The removal of the main airspace security arrangements covering the London Olympics at midnight on 15/16 August marked a successful end to one of the largest airspace changes ever undertaken in the UK.
Pilots affected by the changes adapted extremely well throughout the period of the restrictions and, in general, showed a high level of professionalism and responsibility, despite being adversely affected by the changes.
During the 33 days that the restrictions were in place Atlas Control, the military air traffic control unit providing the service within the Restricted Zone, quickly overcame some initial start up issues to successfully handle over 10,000 aircraft and nearly 20,000 flight plans.
At no time during the restrictions did Atlas reach its capacity limit, although the poor weather in the UK during the period will have affected demand.
13 infringements of the restricted airspace were reported to the CAA, resulting in three pilots having their licences provisionally suspended and one flying instructor having his instructors rating provisionally suspended; all 13 infringements are under investigation. All the infringements were minor and successfully tracked with none in the vicinity of, or ever near affecting, any Olympic venues.
Prior to the restrictions a significant exercise was carried out by the CAA and the aviation community to jointly highlight risks and develop procedures and consultations to reduce he impact of some of the changes.'
As well as the Government’s security restrictions, areas of temporary controlled airspace CAS(T) - primarily operated by NATS- were introduced to handle the expected increase in business and corporate aircraft movements. Tied to this, 40 airports were slot coordinated for IFR flights. This system also worked well, handling close to the predicted number of flights and successfully reducing the impact on existing controlled airspace.
Mark Swan, Director of Airspace Policy at the CAA, said: “While the security restrictions required by the Government to provide a safe and secure Games have had a significant impact on many airspace users, the efforts made by the CAA, MoD and others have ensured that as many people as possible were still able to fly. I am extremely grateful to the team of MoD controllers and assistants who manned the Atlas facility and did such a sterling job in providing a high quality service.”
Commenting on the role played by the recreational and general aviation community Mark added: “Throughout the build up to, and implementation of, the restrictions the aviation community has undertaken some excellent collaborative work through associations and representative groups to help spread the detail of the changes to pilots and this, without doubt, contributed significantly to the successful outcome. We have had a small number of infringements, but generally we’ve been extremely impressed by the professionalism and attitude displayed by pilots in coming to terms with the additional requirements.”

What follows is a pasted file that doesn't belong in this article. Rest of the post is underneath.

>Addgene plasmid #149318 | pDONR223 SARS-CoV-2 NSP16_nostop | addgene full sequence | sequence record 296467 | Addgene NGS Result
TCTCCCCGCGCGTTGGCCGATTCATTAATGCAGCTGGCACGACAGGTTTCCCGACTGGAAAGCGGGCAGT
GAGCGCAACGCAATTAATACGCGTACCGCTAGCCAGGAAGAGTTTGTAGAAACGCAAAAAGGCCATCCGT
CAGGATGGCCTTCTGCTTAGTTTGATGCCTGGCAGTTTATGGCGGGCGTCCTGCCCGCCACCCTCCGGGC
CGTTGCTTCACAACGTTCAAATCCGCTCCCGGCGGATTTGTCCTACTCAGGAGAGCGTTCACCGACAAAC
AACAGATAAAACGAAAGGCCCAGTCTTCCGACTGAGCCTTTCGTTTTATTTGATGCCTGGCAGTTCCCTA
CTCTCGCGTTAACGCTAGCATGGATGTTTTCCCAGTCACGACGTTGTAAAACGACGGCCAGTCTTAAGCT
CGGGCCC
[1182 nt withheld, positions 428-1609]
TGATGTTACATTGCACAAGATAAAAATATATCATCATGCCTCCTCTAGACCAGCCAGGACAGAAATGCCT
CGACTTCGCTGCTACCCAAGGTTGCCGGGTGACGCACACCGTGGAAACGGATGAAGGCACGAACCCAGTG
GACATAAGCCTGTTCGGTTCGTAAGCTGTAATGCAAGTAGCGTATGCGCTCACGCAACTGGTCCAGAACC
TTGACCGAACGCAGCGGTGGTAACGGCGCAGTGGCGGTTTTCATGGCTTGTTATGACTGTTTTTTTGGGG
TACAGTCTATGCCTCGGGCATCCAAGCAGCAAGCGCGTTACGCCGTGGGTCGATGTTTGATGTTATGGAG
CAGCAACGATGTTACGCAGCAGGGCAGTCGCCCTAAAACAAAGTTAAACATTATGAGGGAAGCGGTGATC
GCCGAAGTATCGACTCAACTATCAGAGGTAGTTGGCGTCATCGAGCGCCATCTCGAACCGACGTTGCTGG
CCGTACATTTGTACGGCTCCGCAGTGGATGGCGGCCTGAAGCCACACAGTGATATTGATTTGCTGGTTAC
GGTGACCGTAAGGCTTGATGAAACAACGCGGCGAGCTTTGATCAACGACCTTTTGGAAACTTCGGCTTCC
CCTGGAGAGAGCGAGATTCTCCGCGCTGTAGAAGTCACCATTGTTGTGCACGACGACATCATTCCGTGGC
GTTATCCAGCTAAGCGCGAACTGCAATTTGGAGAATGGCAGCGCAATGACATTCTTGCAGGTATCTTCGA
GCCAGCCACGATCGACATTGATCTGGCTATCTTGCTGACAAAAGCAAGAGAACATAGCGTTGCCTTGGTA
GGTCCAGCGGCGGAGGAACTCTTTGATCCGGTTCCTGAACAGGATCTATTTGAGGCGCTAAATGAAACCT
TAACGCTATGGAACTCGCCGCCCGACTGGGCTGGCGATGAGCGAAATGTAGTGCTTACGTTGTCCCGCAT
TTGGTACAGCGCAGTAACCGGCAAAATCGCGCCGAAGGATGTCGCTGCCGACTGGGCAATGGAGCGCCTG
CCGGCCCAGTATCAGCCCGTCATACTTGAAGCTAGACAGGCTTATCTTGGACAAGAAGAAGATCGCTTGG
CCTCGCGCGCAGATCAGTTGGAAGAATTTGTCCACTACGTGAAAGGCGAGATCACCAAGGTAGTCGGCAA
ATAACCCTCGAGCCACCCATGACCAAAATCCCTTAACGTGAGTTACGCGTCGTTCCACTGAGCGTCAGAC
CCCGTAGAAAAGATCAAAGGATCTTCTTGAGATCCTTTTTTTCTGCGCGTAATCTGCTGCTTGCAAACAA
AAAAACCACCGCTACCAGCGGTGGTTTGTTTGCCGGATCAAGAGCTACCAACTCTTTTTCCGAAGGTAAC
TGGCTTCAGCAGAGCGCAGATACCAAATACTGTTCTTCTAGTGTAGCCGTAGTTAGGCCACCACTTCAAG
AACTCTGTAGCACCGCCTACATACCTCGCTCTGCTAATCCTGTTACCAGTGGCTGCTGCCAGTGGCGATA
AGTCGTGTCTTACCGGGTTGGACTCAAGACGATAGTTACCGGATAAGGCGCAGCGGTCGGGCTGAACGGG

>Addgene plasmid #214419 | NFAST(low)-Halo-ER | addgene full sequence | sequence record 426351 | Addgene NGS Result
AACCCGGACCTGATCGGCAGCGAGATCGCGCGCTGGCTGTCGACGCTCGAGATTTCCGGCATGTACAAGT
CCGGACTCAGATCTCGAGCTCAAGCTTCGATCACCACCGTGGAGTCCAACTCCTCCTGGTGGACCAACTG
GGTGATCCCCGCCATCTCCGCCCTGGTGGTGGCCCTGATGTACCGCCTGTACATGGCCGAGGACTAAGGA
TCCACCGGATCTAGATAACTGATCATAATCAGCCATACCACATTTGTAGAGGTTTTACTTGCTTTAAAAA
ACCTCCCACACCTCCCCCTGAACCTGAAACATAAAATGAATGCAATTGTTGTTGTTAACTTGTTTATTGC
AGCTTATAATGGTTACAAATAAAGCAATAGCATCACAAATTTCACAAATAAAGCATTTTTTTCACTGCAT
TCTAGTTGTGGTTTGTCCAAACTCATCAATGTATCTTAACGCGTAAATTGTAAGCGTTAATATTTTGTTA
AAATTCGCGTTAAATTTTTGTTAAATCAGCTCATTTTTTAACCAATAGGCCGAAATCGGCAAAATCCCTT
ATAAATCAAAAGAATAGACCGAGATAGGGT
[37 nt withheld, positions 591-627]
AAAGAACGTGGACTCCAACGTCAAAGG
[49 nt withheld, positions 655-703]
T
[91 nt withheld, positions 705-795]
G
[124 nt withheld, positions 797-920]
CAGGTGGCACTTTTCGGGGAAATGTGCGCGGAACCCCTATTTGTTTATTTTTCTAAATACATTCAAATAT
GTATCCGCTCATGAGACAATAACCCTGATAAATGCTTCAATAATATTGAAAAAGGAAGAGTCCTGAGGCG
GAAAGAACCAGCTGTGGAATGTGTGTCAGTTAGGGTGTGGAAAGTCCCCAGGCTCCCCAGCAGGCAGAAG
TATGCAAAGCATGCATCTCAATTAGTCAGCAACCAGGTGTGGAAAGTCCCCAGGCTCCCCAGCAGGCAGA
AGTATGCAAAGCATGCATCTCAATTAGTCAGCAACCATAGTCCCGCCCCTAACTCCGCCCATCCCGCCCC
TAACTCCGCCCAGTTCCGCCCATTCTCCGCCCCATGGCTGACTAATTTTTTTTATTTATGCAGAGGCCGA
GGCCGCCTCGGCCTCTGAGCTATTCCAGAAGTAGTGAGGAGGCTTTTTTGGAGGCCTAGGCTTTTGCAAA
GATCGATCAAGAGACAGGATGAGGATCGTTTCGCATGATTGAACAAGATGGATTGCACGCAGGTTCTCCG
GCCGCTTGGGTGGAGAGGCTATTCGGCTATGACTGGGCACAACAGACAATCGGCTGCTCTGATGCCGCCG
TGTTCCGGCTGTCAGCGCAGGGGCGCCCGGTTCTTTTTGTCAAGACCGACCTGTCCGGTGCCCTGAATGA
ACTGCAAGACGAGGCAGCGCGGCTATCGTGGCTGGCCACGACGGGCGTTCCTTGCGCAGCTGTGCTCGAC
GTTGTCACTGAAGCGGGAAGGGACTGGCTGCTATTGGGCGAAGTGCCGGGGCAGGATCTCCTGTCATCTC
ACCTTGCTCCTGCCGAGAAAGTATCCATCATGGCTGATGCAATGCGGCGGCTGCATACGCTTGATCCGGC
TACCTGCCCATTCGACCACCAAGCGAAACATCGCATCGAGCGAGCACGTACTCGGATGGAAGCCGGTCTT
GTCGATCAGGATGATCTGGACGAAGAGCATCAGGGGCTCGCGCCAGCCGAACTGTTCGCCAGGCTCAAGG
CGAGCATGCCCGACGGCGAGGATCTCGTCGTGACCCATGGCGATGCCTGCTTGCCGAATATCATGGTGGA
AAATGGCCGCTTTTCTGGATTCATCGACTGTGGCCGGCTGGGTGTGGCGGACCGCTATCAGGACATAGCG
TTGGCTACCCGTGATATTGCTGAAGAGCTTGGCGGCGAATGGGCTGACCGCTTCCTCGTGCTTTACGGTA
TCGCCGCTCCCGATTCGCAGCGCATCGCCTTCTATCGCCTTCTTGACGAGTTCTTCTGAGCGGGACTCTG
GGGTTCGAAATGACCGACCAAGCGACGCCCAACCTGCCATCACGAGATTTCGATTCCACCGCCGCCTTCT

From an MoD perspective Air Vice-Marshal Stuart Atha said ‘‘I would like to thank the General Aviation community for their cooperation during the Olympics airspace restrictions. At the heart of the airspace control measures was the need to create a known air environment so that potential threats could be identified. Inevitably, the measures adopted were a balance between the security requirements and those delivering scheduled services and the General Aviation community.
“Throughout this I am extremely grateful to the aviation community for their patience and support and how they worked with us to develop our procedures. I would also like to recognise the highly valued support of our colleagues from the CAA and NATS, and indeed from my own team in ATLAS control, many of whom were drafted in from across the wider Royal Air Force and Royal Navy.
“By working together we developed a system that was a crucial part of the contribution made by airmen, civilian and military, to a safe and secure Olympic Games. That security underpinned a successful Games for Britain, as hosts and as competitors. Because of that, the triumphs of Olympians like Mo Farah, Jessica Ennis or Bradley Wiggins will rightly be the over-riding memories of these Games.”
Following the removal of the main Olympic changes a smaller set of restrictions will remain to protect the main Paralympics sites until 12 September and various shorter-term airspace restrictions will cover other venues. Restricted airspace R005 at the Weymouth sailing venues remains in place until 18:00 local on 8 September.
The remaining restrictions are primarily a smaller Prohibited Zone (P114) centred on the Olympic Park and two smaller prohibited zones over the rowing at Eton Dorney and the athlete’s village at Egham. There is also temporary restricted airspace over other venues, some of which, such as Brands Hatch, have not previously been subject to airspace restrictions during the Games.
The London Heliport at Battersea remains inside the smaller Prohibited Zone but, as during the Olympics, will have an exemption to allow operations.
All the details of the remaining Olympics airspace restrictions are available in the full Olympics airspace guide
For further information please contact Jonathan Nicholson or Richard Taylor in the CAA’s Corporate Communications Department on 020 7453 6027 or at email@example.com
Notes to Editors
1. The Airspace & Safety Initiative (ASI) is a joint CAA, NATS, AOA, GA and MoD effort to investigate and tackle the major safety risks in UK airspace.